In 1798, Thomas Robert Malthus (1766-1834), a mathematician and a Christian minister, published An Essay on the Principle of Population. He insisted that the power of the population is indefinitely greater than the power of the Earth to produce subsistence. Therefore, there is a natural law which states that the population would inevitably exhaust food supplies. While his ideas were a fairly accurate description of pre-industrial societies, his predictions of disaster did not materialize. Instead new methods of farming enabled food production to stay ahead of population growth.
In the 1960s, scientists again began to look seriously at some of Malthus’s ideas. Books such as The Population Bomb (1968) by Paul Ehrlich called for public policies to limit population growth. Like Malthus, these Neo-Malthusians predicted a population doomsday unless countries began to implement some population controls. By 1979 it was apparent that China’s population, estimated at 972 million, was growing at a rate which could not be sustained. In order to slow this population growth, Chinese leader Deng Xiaoping sought to temporarily limit his country’s population growth with a One Child Policy.
The One Child Policy applies primarily to the Han Chinese, the largest ethnic group in China. While there are over 50 ethnic groups in China, the Han make up about 91% of the population. The One Child Policy provides some reward to families with only one child: higher wages, better schooling, better employment, and preferential treatment in obtaining government assistance and loans. On the other hand, for families who violate the One Child Policy there are sanctions, including fines, employment termination, and difficulty in obtaining government assistance.
At the present time, over half of China’s population (51%) lives in cities. Among the rural Han, a family can apply to have a second child if their first child is a girl. If a family’s first child is born with birth defects or major health problems, the couple is usually permitted to have a second child.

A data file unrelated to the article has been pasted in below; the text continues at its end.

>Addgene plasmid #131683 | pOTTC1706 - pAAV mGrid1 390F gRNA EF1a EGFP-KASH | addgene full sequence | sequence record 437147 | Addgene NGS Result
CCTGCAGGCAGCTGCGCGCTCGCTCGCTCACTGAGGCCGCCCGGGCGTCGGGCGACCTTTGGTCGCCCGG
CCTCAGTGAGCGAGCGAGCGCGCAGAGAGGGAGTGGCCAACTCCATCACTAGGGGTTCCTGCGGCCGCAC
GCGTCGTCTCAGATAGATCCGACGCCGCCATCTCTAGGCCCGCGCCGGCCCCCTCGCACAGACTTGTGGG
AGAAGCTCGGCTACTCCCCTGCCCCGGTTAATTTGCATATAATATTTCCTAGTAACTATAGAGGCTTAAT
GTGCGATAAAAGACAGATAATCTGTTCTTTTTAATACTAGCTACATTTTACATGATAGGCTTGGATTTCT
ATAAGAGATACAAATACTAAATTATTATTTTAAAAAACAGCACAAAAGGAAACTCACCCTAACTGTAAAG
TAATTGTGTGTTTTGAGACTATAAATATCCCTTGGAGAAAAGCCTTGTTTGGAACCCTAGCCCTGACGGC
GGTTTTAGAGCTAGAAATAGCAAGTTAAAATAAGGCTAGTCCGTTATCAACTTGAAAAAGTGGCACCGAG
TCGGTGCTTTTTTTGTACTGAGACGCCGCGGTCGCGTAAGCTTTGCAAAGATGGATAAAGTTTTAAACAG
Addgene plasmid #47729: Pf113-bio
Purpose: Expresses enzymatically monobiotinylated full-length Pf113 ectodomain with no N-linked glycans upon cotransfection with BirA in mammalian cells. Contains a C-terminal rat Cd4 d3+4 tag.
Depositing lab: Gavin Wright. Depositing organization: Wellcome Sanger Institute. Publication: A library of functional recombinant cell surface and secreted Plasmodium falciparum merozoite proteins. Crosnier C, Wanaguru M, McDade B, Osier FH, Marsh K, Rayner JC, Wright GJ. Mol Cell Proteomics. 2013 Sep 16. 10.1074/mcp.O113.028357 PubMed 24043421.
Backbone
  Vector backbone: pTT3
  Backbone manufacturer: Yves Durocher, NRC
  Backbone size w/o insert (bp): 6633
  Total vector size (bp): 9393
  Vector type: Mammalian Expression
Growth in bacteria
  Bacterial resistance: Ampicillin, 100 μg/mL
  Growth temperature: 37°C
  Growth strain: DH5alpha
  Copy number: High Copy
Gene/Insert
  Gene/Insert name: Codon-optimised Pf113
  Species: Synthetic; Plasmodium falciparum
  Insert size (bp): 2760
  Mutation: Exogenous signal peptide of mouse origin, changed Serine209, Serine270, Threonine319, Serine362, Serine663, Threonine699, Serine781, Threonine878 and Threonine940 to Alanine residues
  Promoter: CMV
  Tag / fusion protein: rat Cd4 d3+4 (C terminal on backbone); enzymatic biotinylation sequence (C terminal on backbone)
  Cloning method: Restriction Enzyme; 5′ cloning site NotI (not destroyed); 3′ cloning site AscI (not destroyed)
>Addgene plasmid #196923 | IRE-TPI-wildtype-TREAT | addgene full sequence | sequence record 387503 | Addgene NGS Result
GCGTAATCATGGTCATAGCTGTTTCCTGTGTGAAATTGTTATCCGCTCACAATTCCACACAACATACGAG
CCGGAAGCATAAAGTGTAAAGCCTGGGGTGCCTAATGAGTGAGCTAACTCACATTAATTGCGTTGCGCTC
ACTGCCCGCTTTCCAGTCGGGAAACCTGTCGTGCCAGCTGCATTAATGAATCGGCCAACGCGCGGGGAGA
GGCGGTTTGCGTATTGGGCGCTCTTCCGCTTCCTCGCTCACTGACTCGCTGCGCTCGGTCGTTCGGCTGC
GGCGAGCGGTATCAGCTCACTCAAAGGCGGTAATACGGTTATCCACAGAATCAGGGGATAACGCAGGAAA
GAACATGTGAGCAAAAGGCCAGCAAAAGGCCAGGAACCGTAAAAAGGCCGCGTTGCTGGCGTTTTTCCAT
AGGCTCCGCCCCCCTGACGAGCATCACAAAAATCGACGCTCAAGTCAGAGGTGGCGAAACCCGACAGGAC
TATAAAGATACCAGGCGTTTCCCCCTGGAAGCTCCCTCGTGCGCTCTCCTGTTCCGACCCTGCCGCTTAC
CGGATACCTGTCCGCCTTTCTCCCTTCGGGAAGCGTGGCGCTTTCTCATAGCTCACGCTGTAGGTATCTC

An interesting exception to the One Child Policy applies when two singleton children (the only offspring of their parents) marry. In this case, the couple is allowed to have two children.
When couples are permitted to have a second child, they usually have to wait from three to four years before conceiving their second child.
In a normal population, there are about 107 boys born for every 100 girls. Girls are biologically stronger than boys and are more likely to survive to adulthood. In China, however, the One Child Policy seems to have resulted in a ratio of 113 boys for every 100 girls. There appears to be sex-selective abortion, neglect, abandonment, and even infanticide of females due to some strong cultural preferences for male children.
China, the most populous country in the world, currently has a population of about 1.343 billion, which represents a growth rate of 138% since the One Child Policy was adopted. In comparison, the world’s second most populous country, India, currently has a population of 1.205 billion, which represents a growth rate of 180% since 1979. Most demographers project that India will pass China to become the most populous country in the world by 2027 or perhaps earlier.
China’s population is projected to reach a peak of 1.46 billion people by 2030 and then fall to 1.3 billion by 2050. It is anticipated that China will achieve zero population growth by 2025 and by 2050, China’s population growth rate will be -0.5%.
One of the population indicators used by demographers is the total fertility rate (TFR): the average number of children a woman will have during her lifetime. By 1967, the Chinese TFR was 5.91 and by 1978 it had declined to 2.91. At the present time, it is 1.55. A population is stable when the TFR is 2.1. In comparison, Japan currently has a TFR of 1.2, the countries of the European Union 1.5, Canada 1.6, and the United States 2.1.